Used to seeing law professors walking into the university lecture rooms with effortless-seeming elegance, I always am surprised how much energy it may actually take to have the key and wire for the projector (and return them) and set up the technical facilities (I was helped today). And climb the stairs. Not talking about the hard thinking on what to wear and how to smile (despite style advice at certain sites).

I started the course in foundations of law today with general issues concerning the definitions and forms of states and governance, and the principles and structure of the Estonian Basic Law. Planning the course I was surprised how much state law was connected with international law, although I knew that the areas were connected before. I noticed that the students at the Tallinn University were not afraid of actively participating in lectures.

In the end of the first day, a student started an interesting discussion on questions of whether a passport belongs to a person or a state, and what is the difference of a passport being the property of a state or a government. Indeed, it is written in my passport that the passport is the property of the Republic of Estonia, but it is allegedly written in the most recent passports that those belong to the government (that may be a problem of translation, rather than state law).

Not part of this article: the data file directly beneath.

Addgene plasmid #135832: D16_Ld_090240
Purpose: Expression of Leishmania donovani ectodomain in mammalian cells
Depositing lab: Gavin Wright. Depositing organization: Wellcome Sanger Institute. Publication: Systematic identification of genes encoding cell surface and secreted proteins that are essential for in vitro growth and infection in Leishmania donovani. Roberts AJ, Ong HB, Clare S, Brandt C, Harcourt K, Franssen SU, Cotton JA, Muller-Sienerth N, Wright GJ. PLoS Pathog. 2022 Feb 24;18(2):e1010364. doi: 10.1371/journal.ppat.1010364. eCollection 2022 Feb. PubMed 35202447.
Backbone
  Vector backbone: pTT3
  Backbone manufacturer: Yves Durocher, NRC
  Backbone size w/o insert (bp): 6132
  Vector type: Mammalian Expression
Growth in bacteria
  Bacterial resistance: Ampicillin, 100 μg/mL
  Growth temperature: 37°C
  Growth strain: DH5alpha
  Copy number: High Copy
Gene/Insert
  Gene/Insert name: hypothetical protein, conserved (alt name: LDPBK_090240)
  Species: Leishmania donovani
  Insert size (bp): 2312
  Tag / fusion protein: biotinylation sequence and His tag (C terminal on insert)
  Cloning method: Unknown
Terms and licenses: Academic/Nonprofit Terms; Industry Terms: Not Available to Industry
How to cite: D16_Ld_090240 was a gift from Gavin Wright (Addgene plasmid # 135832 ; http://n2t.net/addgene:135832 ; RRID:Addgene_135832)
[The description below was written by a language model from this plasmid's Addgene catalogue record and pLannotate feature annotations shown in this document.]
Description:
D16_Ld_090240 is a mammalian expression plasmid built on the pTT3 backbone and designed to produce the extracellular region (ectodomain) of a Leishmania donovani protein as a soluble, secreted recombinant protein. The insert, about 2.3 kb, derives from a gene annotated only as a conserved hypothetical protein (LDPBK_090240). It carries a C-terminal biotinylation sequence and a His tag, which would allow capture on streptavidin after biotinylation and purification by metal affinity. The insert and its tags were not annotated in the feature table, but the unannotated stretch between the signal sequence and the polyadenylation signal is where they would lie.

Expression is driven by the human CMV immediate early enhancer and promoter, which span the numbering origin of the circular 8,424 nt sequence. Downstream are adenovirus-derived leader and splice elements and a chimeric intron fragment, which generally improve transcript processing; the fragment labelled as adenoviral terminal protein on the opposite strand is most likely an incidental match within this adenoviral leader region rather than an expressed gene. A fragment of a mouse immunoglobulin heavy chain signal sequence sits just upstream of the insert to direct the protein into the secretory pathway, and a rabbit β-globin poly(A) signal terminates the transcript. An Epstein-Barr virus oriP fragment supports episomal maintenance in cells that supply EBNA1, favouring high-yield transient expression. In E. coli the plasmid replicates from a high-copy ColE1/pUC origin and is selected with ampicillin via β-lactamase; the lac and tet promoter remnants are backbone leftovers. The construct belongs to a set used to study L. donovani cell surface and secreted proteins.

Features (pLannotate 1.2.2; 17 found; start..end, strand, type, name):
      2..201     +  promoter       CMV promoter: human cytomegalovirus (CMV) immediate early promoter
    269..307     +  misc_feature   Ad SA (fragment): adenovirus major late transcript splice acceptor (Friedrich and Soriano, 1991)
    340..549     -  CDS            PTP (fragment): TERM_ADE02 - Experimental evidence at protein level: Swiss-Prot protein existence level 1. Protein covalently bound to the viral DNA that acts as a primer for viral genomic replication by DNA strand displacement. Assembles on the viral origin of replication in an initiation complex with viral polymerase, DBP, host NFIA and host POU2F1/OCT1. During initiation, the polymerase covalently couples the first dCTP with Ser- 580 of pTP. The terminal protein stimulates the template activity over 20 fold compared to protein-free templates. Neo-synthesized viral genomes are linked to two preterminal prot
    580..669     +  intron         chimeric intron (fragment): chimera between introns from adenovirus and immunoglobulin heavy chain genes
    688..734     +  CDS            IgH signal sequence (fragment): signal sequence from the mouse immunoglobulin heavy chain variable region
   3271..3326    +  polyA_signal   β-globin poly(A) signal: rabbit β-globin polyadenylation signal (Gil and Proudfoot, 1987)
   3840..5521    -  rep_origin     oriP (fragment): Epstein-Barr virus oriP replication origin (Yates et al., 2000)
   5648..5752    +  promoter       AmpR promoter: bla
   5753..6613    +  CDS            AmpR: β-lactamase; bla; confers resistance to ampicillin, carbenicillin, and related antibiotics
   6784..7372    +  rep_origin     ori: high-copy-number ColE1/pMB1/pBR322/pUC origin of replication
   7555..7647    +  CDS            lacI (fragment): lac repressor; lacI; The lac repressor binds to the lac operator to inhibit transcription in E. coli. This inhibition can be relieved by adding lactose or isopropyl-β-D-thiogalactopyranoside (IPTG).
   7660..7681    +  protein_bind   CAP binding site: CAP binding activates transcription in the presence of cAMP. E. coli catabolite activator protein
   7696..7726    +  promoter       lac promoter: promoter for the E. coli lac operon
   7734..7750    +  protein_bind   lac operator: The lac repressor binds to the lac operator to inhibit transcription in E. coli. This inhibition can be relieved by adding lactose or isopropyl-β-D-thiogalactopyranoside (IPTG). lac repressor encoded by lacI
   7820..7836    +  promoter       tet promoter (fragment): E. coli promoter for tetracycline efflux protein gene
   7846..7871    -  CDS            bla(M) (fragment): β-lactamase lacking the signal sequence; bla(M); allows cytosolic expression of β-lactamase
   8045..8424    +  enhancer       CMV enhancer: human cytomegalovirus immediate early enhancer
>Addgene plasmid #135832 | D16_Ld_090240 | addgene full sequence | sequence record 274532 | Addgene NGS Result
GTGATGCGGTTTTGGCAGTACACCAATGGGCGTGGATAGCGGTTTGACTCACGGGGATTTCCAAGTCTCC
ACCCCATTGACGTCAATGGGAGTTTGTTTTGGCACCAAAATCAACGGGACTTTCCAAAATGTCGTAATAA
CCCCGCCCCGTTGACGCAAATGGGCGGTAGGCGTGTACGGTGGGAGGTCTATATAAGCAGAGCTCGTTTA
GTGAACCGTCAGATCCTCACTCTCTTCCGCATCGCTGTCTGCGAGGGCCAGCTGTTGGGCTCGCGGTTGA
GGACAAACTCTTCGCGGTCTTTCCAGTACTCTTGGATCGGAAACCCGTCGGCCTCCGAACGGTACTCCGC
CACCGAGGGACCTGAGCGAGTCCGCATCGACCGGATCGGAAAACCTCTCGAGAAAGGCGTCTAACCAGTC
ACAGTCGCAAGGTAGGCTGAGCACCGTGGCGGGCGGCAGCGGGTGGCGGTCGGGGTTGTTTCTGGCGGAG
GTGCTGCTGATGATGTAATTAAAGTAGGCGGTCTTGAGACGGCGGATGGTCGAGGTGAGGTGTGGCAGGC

I also received a new book today – Jan Klabbers, An Introduction to International Institutional Law. Second Edition. Cambridge University Press, 2009.

Klabbers

CUP Website

The book begins with the motto „You are my creator, but I am your master; obey!“ that reminds me of the (already quite widely used) image of an international organization being like the Creature of Frankenstein. Taking into account that international law has changed after the 1st Edition of the book referred was published – Klabbers names the increase in the number of the EU Member States, setting aside of the Treaty establishing a Constitution for Europe, expiration of the ECSC Treaty, 9/11 (frequently referred as the main factor justifying the quasi-legislative role of the Security Council of the United Nations) – the 2nd Edition means advanced edition of the book.

If I think that the 1st Edition was published in 2002, then all the above mentioned changes have taken place after I left Tartu with the aim to study public international law as broader background of EU law.

The Cambridge University Press has very recently published: Treaty Conflict and the European Union, by the same author.



One Response to How Law Changes

  1. Hi Jaanika,
    I’m looking forward to more instalments of this blog. When I studied law in England, I opted out of EU law, so it’s largely passed me by. I would be particularly interested to hear how Estonian lawyers react to EU law, is it a given or something to be debated and reformed? Now I’d like to teach Legal English in law firms and expand my editing business to include legal academic papers, so I’m looking for as much background as possible on what’s going on in the slightly rarified air of legal theory and practice.